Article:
US hopes to cut the Gordian knot of India-Pakistan rivalry
Washington is treading a careful diplomatic line – it appears to have co-opted Pakistani support in turning the screws on the Taliban, but also wants to keep New Delhi on-side
Most certainly, it stretches credulity that Pakistan’s military and intelligence establishment were in the dark about the US-Canadian couple held hostage (apparently by Islamist militants) for five long years before being freed on October 11 by the Pakistani military, ostensibly on a tip-off by the US intelligence.
CIA Director Mike Pompeo has, perhaps inadvertently, put a big hole through the Pakistani version of events by disclosing that the hostages were kept all along in Pakistan rather than Afghanistan.
At the very least, there is much more to the rescue act by the Pakistani military than meets the eye. Political machinations are afoot in the episode, which is obvious from the fact that the US President Donald Trump himself lauded the Pakistani military.
However, the Americans, typically, are not pressing the point or asking uncomfortable questions and instead prefer to move on. That is also the message from delightful remarks made at a conference on counter-terrorism cooperation with Pakistan held at the US Institute of Peace in Washington at the weekend, where the participants included veteran American war horses and South Asia hands such as Robin Raphel.
Coming out of the woodwork after a long absence from center stage, Ambassador Raphel, unsurprisingly, lost no time in getting straight to the point: “What’s the appropriate role of India in Afghanistan?” Former US ambassador to Kabul Zalmay Khalilzad put things in perspective by explaining candidly that Washington wants India to counter China’s growing influence but faces the reality that US-Indian bonhomie “will have implications for our relationship with Pakistan.”
All indications are that the Trump administration has once again begun dealing directly with the “powers that be” in Pakistan – the military. The Chairman of Pakistan’s Joint Chiefs of Staff Committee, Gen Zubair Mahmood Hayat, shuttled over to Washington on Track 1.5 diplomacy on Monday. US Secretary of State Rex Tillerson is traveling to Islamabad on Tuesday and Defence Secretary James Mattis is due to visit Pakistan in December.
And while all this is going on, the CIA has reportedly drawn up a project to hunt down the Taliban’s commanders – men trained and equipped by Pakistan’s Inter-services Intelligence – through covert operations inside Afghanistan. The New York Times reported on Sunday:
The CIA is expanding its covert operations in Afghanistan, sending small teams of highly experienced officers and contractors alongside Afghan forces to hunt and kill Taliban militants across the country… The CIA has traditionally been resistant to an open-ended campaign against the Taliban, the primary militant group in Afghanistan, believing it was a waste of the agency’s time and money and would put officers at greater risk as they embark more frequently on missions.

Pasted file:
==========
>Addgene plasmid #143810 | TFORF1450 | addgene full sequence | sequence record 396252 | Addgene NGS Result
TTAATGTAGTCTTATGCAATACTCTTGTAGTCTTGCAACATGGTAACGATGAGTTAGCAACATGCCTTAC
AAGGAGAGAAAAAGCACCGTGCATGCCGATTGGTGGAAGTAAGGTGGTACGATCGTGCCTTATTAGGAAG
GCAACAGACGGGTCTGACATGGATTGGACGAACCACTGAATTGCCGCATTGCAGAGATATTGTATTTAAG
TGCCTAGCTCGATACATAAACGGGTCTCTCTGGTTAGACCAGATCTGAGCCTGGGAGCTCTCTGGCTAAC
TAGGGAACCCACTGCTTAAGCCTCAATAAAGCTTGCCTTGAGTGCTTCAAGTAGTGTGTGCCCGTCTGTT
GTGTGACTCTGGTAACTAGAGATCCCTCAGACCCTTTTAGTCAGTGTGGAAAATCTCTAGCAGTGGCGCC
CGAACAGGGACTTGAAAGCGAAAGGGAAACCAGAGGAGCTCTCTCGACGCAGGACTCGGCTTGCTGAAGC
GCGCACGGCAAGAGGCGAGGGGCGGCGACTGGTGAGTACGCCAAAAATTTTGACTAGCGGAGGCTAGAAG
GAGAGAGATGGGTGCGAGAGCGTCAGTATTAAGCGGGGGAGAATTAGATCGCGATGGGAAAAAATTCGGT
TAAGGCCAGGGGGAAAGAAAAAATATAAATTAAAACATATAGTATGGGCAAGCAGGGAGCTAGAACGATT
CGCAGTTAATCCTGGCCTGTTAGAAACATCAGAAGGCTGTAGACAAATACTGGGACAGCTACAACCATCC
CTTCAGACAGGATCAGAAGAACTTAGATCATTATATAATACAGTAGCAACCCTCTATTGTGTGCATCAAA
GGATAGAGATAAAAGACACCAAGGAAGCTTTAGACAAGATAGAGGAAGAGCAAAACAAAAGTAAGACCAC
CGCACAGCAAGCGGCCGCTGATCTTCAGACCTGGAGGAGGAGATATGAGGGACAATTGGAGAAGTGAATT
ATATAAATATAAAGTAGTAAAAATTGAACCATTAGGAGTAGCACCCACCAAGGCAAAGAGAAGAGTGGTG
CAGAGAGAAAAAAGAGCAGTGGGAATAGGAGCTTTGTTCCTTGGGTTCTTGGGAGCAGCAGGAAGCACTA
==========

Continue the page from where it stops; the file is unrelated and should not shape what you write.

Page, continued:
What prompted the CIA to change course and assume an expanded and risky role in Afghanistan we do not know. But the high probability is that the new strategy has the blessing of the Pakistani military and ISI.
In a nutshell, therefore, while Tillerson and Mattis tango with the folks in Islamabad and Rawalpindi, CIA operatives are preparing to systematically eliminate the Taliban’s commanders inside Afghanistan. The hope is that, finally, this will bring any reconcilable insurgents to the negotiating table.
Things are indeed becoming curioser and curioser under Trump. The killing of Umar Khalid Khorasani, chief of the Pakistan Taliban group Jamaatul Ahrar, in a US drone strike last week appears to fit with a nascent US-Pak effort to crack down on remaining recalcitrant militants.
While Tillerson and Mattis tango with the folks in Islamabad and Rawalpindi, CIA operatives are preparing to systematically eliminate the Taliban’s commanders inside Afghanistan
Clearly, the US has appeased Pakistan by decapitating Khorasani, which was a longstanding demand of the Pakistani military. Will there be a Pakistani quid pro quo now – say, the decimation of the Haqqani Network from the chessboard? From this point, anything is possible, since China also will be giving a helping hand to the Trump administration by leveraging its influence in Islamabad.
Against this ‘kinetic’ backdrop, the unscheduled daylong “working visit” to Delhi by Afghan President Ashraf Ghani on Tuesday assumes great significance. To be sure, Pakistan will expect the US to guarantee that Afghan soil is no longer used to stage cross-border terrorist attacks on targets inside Pakistan. Ghani and Afghan intelligence have to adjust quickly to the new reality.
An Indian Foreign Ministry press release says that Ghani will “review the entire gamut of multifaceted bilateral strategic partnership” with the Indian leadership and “hold consultations and coordinate on furthering the shared objective of promoting peace, security, stability and prosperity in Afghanistan and efforts to combat the menace of terrorism; and discuss regional and global issues of mutual interest.”
Tillerson will arrive in Delhi on Tuesday evening straight after the daylong talks in Islamabad. He is sure to transmit to the Indians a litany of demands from the Pakistani military, which has all along alleged that Indian intelligence is operating out of Afghanistan to destabilize Pakistan.